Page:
Our planet - a mote of dust suspended in a sunbeam. Image Credit: NASA
This humbling image of our world taken from far away has been honored this week with a modern remaster.
On February 14th, 1990, the Voyager 1 space probe turned its cameras back towards the planet of its origin and snapped a photograph from a distance of 3.7 billion miles.
The resulting image, which shows the Earth as a tiny speck against the emptiness of space, was dubbed the 'Pale Blue Dot' and has long been regarded as one of the most important and humbling space images ever taken.
Its significance was best described by the words of the late astronomer Carl Sagan.
"Look again at that dot," he wrote. "That's here. That's home. That's us."
"The aggregate of our joy and suffering, thousands of confident religions, ideologies, and economic doctrines, every hunter and forager, every hero and coward, every creator and destroyer of civilization, every king and peasant, every young couple in love, every mother and father, hopeful child, inventor and explorer, every teacher of morals, every corrupt politician, every 'superstar,' every 'supreme leader,' every saint and sinner in the history of our species lived there--on a mote of dust suspended in a sunbeam. On it everyone you love, everyone you know, everyone you ever heard of, every human being who ever was, lived out their lives."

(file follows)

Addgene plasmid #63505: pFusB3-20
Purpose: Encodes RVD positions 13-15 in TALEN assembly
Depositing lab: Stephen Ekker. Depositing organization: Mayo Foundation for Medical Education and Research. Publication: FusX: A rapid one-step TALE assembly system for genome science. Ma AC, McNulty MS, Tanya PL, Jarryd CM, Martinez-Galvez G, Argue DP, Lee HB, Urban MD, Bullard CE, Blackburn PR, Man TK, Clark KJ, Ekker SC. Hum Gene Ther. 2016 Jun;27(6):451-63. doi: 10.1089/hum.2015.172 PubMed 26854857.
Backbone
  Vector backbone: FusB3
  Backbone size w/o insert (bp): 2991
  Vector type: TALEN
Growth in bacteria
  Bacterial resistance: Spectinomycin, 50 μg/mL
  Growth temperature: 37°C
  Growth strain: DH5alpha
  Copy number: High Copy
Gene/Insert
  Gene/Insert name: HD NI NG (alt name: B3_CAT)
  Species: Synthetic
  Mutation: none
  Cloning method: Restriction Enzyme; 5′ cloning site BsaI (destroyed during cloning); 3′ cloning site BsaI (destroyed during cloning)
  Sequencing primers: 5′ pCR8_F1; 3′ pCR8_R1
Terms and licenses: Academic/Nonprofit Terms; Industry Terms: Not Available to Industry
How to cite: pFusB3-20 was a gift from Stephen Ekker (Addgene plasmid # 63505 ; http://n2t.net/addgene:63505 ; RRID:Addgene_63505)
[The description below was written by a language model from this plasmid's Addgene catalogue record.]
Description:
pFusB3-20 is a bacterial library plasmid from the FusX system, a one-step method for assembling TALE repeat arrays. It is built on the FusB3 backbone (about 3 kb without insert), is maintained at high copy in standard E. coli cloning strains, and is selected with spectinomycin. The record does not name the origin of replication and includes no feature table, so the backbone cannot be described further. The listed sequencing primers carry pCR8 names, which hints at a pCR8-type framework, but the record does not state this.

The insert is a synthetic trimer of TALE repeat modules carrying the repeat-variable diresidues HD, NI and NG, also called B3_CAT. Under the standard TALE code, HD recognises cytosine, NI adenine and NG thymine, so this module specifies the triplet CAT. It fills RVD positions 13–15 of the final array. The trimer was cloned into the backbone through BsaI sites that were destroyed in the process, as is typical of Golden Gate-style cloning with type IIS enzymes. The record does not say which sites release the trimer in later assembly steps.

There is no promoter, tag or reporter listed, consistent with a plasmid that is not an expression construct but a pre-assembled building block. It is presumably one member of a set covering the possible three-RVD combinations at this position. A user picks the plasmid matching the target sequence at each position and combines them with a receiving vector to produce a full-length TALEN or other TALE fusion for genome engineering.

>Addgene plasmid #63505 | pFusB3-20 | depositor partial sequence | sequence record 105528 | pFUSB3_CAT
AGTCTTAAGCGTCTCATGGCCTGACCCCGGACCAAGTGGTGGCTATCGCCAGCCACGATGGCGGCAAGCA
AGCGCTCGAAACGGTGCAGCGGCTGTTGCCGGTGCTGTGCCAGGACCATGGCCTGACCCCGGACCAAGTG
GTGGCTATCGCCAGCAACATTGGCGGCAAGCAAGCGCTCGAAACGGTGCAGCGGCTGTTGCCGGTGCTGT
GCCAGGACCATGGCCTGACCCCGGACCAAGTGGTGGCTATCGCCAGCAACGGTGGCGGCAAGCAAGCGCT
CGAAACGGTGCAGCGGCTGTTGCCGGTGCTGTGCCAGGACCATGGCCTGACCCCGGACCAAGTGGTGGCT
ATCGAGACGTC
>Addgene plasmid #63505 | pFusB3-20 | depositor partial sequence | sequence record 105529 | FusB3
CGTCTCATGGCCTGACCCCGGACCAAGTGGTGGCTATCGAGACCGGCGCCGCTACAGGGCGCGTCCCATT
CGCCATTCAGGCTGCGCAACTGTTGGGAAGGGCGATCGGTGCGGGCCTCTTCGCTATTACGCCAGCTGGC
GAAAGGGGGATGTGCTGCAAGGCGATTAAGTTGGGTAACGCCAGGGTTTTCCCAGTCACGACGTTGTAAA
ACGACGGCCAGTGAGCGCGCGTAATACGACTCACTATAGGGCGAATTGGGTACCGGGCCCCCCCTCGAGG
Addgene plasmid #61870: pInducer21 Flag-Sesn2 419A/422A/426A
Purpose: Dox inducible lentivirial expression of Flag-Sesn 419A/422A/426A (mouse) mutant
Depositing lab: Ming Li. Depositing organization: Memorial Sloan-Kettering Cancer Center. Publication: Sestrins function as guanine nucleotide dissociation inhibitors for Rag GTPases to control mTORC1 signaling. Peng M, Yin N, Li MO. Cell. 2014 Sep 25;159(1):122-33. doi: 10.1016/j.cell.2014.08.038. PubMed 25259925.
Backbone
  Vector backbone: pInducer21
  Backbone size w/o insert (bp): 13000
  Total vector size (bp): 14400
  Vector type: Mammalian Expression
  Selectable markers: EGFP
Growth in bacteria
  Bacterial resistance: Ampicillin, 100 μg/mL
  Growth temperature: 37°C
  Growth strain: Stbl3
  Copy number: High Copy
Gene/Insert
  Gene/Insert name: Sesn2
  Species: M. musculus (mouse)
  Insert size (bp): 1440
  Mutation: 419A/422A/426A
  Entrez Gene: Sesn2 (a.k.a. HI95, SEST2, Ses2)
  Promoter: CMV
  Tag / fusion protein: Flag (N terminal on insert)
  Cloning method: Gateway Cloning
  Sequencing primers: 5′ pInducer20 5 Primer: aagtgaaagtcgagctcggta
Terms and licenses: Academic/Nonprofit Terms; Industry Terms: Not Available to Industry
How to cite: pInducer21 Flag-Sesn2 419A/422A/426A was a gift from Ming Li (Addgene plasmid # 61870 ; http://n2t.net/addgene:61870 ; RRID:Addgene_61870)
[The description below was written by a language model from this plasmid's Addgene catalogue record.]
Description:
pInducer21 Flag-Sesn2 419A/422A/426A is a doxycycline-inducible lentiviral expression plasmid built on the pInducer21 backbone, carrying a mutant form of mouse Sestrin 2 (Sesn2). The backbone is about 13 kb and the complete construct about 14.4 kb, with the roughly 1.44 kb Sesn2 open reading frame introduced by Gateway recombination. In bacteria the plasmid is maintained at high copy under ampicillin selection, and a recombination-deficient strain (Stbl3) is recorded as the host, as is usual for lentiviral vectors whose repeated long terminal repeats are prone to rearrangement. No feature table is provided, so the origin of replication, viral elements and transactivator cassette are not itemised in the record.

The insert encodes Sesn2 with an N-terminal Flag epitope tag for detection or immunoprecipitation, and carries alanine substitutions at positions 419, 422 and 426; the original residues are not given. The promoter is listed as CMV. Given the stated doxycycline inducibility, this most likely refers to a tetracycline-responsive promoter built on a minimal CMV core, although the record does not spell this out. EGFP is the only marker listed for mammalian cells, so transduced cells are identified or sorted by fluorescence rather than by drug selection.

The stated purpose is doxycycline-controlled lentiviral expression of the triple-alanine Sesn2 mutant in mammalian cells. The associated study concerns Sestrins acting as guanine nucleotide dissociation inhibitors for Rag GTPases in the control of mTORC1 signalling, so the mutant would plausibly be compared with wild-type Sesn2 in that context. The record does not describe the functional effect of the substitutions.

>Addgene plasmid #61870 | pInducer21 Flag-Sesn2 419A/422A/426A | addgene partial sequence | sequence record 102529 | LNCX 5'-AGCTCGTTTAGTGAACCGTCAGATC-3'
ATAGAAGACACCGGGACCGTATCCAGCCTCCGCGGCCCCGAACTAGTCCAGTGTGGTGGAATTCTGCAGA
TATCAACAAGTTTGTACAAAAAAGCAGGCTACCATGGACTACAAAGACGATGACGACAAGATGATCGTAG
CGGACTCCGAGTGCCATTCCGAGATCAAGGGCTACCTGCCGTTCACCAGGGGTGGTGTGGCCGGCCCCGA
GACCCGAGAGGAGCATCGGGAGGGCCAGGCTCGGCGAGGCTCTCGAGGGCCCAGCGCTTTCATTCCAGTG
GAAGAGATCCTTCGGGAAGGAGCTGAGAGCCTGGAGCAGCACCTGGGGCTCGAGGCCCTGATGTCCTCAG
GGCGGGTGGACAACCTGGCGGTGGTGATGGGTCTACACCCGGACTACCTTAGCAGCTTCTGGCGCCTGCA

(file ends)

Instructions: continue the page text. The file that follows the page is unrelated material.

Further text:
Now in celebration of this iconic image, NASA has released a newly remastered version which shows the original Pale Blue Dot in more clarity than ever before.
"Every time I give a climate talk and I talk about what you're doing now to make a change - I show this picture because it shows the Earth is an isolated speck," said Garry Hunt - one of the original members of Voyager's imaging team.
"This tiny blue dot is the only place we can possible live, and we're making a jolly good mess of it."